Japan and the United States on Tuesday marked the 50th anniversary of the signing of the current Japan-U.S. security treaty. Under the treaty the U.S. and Japan are to act jointly in defending against an attack on Japanese territory or on U.S. bases in Japan.

The signing of the treaty in 1960 met strong opposition from those who feared it would increase the possibility of Japan’s involvement in war. Despite initial opposition and changes in the international environment since then, notably including the end of the Cold War, the security treaty has survived. In 1996, Japan and the U.S. declared that the role of the security setup had expanded to securing peace and stability in the Asia-Pacific region.

In separate statements, U.S. President Barack Obama said the United States’ “commitment to Japan is unshakable,” and Prime Minister Yukio Hatoyama characterized the presence of U.S. forces in Japan as a “public good” that creates a “strong sense of security for the countries in the (Asia-Pacific) region.”

Although the military threat from the Soviet Union is over, the security environment surrounding Japan remains difficult. Japan and the U.S. must work to enhance cooperative relations with China, which is engaged in a massive military buildup. North Korea has obtained nuclear weapons and possesses many missiles. It is important that as Japan and the U.S. strive to maintain and improve their deterrent capabilities, both nations refrain from behavior that could create the perception that a rift exists between them.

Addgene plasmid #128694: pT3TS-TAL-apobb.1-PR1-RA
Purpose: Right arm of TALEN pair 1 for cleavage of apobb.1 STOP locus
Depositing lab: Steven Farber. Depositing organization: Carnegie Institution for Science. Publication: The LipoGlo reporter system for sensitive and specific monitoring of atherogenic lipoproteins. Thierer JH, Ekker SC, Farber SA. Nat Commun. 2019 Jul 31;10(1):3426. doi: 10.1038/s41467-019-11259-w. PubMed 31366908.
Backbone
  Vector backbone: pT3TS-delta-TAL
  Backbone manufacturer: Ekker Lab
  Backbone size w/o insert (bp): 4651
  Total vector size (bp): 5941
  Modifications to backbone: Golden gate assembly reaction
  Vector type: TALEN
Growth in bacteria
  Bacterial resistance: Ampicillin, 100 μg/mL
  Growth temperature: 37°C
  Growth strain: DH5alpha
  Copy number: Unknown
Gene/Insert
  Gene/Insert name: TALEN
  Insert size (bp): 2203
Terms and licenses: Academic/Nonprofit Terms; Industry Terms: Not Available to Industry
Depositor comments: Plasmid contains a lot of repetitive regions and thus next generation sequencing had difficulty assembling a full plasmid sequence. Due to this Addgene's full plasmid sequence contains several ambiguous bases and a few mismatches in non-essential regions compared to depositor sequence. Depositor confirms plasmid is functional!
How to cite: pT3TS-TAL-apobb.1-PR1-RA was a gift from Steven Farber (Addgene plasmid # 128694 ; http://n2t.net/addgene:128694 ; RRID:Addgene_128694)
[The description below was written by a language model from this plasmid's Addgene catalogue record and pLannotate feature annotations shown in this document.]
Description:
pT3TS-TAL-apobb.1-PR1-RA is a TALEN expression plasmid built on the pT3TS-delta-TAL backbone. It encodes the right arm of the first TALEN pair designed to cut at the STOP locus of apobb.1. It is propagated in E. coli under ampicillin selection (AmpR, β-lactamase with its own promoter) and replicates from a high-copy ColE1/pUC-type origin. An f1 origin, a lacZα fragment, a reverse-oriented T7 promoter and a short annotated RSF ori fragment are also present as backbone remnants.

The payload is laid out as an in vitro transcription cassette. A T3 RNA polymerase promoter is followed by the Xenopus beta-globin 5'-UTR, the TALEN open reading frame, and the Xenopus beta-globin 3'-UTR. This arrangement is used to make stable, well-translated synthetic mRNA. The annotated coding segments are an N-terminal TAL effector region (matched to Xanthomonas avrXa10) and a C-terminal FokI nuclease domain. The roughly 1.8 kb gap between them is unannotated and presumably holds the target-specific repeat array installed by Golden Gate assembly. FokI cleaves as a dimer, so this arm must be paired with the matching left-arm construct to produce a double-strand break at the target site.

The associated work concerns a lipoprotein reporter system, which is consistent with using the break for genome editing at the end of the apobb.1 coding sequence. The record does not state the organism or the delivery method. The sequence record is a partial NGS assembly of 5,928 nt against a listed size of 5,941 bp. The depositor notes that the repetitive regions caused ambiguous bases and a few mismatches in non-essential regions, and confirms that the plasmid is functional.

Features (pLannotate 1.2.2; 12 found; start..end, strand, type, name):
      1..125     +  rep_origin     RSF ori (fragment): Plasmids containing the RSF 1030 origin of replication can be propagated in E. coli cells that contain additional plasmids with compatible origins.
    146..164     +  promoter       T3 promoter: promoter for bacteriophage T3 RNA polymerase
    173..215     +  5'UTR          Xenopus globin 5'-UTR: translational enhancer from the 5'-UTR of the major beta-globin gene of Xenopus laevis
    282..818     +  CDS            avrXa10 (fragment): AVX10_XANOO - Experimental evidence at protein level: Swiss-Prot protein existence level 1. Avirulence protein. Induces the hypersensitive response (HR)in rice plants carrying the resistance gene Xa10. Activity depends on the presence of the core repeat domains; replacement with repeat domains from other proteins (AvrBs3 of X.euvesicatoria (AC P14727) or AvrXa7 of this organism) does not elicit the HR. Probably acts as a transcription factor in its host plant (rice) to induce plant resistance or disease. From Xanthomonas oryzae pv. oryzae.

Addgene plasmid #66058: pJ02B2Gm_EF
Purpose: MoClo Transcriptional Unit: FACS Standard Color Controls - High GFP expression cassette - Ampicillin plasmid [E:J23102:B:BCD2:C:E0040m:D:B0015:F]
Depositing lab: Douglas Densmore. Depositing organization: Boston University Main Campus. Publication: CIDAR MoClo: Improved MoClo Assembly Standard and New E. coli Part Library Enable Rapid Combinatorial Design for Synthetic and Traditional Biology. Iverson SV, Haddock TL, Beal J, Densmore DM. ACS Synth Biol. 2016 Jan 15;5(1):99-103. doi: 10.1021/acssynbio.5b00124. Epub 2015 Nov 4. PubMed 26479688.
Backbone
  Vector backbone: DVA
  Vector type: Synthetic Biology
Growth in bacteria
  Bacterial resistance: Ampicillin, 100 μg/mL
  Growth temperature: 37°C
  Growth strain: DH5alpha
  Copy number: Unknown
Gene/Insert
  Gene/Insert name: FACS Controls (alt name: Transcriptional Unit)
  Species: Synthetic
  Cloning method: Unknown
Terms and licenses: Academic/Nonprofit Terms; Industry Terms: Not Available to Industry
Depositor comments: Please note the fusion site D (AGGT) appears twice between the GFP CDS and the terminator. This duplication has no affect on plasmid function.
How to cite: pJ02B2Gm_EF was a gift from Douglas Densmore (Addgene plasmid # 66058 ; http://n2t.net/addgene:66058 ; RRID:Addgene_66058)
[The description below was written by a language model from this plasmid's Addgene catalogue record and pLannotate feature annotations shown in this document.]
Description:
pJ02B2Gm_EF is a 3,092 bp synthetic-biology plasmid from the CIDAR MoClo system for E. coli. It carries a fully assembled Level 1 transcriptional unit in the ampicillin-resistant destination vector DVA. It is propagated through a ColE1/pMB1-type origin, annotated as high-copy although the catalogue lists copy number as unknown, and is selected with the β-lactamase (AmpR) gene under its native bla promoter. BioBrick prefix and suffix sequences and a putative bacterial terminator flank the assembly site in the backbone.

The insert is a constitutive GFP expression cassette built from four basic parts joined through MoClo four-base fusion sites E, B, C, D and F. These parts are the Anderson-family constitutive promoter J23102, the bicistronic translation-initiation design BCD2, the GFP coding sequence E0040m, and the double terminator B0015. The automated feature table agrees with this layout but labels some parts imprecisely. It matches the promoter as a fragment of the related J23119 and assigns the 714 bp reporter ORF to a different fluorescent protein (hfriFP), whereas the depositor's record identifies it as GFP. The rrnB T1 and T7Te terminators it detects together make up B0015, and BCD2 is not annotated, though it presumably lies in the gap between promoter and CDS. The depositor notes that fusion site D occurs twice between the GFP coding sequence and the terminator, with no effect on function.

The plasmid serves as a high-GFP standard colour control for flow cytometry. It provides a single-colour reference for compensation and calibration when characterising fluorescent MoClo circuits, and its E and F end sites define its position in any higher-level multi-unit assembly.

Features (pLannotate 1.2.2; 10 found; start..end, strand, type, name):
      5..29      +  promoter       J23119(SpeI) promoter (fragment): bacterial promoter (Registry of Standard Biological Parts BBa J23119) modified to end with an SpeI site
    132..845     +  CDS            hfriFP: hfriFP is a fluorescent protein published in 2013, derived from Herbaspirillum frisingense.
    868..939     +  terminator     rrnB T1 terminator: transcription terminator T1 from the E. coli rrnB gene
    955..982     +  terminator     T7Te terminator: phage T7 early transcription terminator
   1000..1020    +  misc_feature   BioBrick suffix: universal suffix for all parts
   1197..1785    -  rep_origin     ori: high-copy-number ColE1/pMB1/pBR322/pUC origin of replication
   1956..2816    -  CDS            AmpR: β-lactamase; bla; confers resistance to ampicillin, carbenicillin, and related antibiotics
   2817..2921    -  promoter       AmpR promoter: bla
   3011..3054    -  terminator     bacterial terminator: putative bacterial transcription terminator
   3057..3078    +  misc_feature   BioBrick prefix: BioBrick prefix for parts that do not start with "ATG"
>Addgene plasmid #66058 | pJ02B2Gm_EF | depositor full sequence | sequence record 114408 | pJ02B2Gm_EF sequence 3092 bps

In making its security efforts, Japan must stick to its war-renouncing Constitution — under which Japan refrains from using military force to solve international disputes and from sending troops overseas for combat — and to its defense-only principle. Both commitments have contributed to strengthening neighboring countries’ trust in Japan.

Japan and the U.S. also should use the security treaty’s anniversary as an opportunity to strengthen their cooperation on such matters as climate change, nuclear disarmament, energy and the fight against poverty and infectious diseases.